At the 250-member United Industrial & Service Employees Union, four of the seven officials in 2011, including the president, vice president and trustee, were named Romero. At the International Union of Painters and Allied Trades Local 1970, the president, treasurer and secretary were all named Lipscomb.
About 1 in 5 unions had multiple officials with the same last name in the most recent year, according to a Washington Times analysis of federal union disclosures. Unions had a median roster of eight officials, making it easy for one family to have significant control.
When officers aren’t already related, they often become a sort of family, re-elected time after time, or shuffling top positions among themselves each election. Three-quarters of unions that had elections in 2010 re-elected most of their officers, The Times’ analysis showed. Ten percent of unions re-elected 9 of 10 officers.
“When an outgoing boss leaves, they make an interim appointment of their own successors. After that, they have a re-election rate that would make an incumbent congressman blush. Nobody is ever stupid enough to run against them,” the Laborers official said.
A recent American Postal Workers Union national president, for example, was elected seven times to three-year terms.
Across the country, 27 percent of union officers in 2003 were still in office in 2011. In 1 in 5 unions, at least half of the elected officers remained the same over the course of those eight years.
But imperial tenure is far more common, and has a greater impact, at the national headquarters that control the bulk of union finances.
Two-thirds of national headquarters retained at least half of their officers in the most recent election, The Times analysis shows. For example, the United Union of Roofers, Waterproofers and Allied Workers returned 11 of 12 officers in 2008, and the American Federation of Teachers re-elected 35 of its 45 officers in 2010.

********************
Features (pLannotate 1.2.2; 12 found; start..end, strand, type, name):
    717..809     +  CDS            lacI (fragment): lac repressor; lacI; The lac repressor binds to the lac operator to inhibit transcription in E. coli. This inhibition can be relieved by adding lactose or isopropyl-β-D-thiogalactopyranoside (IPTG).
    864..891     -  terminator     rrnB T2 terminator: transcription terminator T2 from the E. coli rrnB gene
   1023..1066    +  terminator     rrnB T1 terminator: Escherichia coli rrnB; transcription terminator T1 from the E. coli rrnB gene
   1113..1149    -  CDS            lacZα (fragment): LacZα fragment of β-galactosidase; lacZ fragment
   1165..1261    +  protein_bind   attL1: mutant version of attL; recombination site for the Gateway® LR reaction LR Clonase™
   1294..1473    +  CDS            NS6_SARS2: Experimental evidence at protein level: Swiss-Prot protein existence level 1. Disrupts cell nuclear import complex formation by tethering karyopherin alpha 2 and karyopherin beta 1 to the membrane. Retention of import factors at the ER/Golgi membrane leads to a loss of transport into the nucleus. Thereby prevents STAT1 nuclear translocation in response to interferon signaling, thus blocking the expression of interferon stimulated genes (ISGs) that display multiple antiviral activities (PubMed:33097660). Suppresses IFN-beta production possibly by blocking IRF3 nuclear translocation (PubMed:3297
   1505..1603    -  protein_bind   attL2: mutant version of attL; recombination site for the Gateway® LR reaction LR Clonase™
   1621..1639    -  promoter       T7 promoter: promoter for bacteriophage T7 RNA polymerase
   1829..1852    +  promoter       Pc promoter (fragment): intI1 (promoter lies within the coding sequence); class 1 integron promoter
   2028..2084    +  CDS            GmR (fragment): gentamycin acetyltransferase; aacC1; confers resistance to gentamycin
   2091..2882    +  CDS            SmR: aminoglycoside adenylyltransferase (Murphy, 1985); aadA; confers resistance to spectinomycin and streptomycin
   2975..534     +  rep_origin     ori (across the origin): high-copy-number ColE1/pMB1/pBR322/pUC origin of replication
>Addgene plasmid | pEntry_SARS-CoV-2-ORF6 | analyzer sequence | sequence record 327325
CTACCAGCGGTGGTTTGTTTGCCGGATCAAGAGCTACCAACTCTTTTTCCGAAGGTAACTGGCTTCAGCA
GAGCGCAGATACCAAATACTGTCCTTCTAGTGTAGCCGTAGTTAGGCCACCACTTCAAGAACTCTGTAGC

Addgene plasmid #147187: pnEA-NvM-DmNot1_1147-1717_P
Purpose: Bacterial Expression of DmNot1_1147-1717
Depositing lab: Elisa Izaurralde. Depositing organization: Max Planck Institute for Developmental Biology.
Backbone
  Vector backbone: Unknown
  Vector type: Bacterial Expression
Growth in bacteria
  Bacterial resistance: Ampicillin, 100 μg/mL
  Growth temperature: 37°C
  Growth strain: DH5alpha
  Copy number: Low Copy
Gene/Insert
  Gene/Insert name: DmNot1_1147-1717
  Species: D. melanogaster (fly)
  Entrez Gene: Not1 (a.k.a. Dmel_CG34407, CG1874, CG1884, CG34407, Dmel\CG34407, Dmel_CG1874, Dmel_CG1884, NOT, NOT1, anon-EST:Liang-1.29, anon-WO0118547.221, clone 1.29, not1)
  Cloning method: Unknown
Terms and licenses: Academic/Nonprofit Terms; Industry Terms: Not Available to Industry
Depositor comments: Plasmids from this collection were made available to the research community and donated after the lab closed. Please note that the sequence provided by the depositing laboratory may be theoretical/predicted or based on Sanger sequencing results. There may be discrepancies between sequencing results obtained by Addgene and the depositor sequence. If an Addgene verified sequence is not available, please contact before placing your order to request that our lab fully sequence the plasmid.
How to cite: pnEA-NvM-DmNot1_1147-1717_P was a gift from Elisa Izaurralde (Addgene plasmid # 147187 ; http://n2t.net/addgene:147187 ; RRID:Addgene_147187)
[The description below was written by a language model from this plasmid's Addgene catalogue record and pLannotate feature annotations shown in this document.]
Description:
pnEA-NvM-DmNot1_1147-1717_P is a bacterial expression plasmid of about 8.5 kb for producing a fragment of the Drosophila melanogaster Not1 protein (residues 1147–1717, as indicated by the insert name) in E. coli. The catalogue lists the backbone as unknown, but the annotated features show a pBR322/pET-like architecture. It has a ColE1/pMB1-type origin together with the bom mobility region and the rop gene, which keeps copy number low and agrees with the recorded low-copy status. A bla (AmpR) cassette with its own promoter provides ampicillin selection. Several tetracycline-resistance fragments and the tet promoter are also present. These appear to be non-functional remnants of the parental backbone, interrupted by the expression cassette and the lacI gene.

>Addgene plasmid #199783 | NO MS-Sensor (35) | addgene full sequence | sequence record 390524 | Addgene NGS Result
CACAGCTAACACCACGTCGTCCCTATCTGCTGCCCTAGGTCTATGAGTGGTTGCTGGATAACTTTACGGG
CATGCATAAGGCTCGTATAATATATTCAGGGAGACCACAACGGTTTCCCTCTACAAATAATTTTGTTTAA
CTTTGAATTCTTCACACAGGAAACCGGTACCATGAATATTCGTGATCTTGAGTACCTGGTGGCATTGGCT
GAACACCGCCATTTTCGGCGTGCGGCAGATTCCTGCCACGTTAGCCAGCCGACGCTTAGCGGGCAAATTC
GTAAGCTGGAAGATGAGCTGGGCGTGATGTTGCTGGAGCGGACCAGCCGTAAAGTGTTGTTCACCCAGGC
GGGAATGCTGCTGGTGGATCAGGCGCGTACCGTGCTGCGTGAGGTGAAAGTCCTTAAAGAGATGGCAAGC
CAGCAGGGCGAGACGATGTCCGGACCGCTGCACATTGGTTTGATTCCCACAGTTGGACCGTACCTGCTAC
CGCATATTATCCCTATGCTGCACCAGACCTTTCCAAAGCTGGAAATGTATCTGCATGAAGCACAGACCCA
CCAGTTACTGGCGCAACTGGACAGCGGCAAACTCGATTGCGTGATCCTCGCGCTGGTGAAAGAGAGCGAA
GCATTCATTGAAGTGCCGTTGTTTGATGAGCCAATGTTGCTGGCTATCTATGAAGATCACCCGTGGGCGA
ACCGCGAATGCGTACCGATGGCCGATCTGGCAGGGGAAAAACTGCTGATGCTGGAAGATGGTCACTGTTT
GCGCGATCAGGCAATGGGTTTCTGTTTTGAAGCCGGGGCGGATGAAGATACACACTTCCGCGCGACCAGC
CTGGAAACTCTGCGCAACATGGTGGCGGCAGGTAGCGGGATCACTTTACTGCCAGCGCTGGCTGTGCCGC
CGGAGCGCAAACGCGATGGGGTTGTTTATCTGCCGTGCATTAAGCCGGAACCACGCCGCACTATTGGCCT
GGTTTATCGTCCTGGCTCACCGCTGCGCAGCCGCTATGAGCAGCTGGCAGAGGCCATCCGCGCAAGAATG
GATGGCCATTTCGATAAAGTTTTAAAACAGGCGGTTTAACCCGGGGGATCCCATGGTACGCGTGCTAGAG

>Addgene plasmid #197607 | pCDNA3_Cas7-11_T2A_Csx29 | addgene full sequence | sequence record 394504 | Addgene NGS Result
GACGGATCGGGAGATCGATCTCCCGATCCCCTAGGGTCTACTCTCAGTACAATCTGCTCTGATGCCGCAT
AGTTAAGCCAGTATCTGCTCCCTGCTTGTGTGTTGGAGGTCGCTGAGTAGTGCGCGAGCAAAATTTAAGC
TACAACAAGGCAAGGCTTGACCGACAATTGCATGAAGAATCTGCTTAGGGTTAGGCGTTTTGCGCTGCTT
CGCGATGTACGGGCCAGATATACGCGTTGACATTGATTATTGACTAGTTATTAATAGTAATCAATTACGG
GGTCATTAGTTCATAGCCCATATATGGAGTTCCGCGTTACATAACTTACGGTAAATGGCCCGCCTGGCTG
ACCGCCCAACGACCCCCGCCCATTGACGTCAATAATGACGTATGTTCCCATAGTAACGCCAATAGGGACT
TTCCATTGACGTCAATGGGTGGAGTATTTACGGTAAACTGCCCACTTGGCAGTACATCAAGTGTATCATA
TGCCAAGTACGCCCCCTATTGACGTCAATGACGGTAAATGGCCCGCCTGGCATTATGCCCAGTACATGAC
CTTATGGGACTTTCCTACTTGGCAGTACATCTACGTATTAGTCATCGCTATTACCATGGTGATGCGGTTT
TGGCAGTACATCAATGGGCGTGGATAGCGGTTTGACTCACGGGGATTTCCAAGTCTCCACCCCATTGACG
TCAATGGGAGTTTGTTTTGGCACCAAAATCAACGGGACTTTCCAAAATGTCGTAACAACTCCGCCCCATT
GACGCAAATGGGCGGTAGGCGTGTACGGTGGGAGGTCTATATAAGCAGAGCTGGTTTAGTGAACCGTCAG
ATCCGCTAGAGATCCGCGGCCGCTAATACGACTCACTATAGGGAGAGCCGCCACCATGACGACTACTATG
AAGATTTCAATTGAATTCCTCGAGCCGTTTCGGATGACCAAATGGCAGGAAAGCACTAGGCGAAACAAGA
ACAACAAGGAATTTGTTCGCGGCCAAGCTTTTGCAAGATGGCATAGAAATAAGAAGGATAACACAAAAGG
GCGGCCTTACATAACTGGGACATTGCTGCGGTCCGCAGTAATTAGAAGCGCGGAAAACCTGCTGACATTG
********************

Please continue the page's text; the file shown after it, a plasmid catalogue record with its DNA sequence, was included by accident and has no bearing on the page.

At the Laborers' International Union of North America national headquarters, 11 of 16 current officers have been running the union since at least 2003. At the United Brotherhood of Carpenters union, it’s 6 of 8, with only two district vice presidents departing. At the Bakery, Confectionery, Tobacco Workers and Grain Millers Union, only six board members and one vice president among the union’s 24 officials left over the eight years.
Union posts increasingly have become long-term gigs over the years, with the average union re-electing 56 percent of its officers in elections held in 2010, up from 49 percent in elections in 2001. And the longer they stay on the job, the more they make.
John T. Niccollai, president of the 17,000-member United Food and Commercial Workers Local 464A in Little Falls, N.J., since 1982, was paid $527,973, while Ramon Rando, who has been secretary-treasurer since 1987, was paid $464,493.
At the Laborers 83, a $2.9 million union with 634 members in Portsmouth, Ohio, Gary Coleman made $163,000 as secretary-treasurer with his brother Joe as auditor. The elected officers hired Gary’s daughter Lindy to oversee the apprenticeship program.
“If I don’t represent my people, they can vote me out. The family stuff, they may not see that as a factor, if everyone’s doing their job,” Gary Coleman said.View Entire Story
© Copyright 2013 The Washington Times, LLC. Click here for reprint permission.
Luke Rosiak is a projects reporter on The Washington Times’ investigative team. He formerly covered lobbying and campaign finance for two watchdog groups as well as transportation for The Washington Post. Luke can be reached at email@example.com.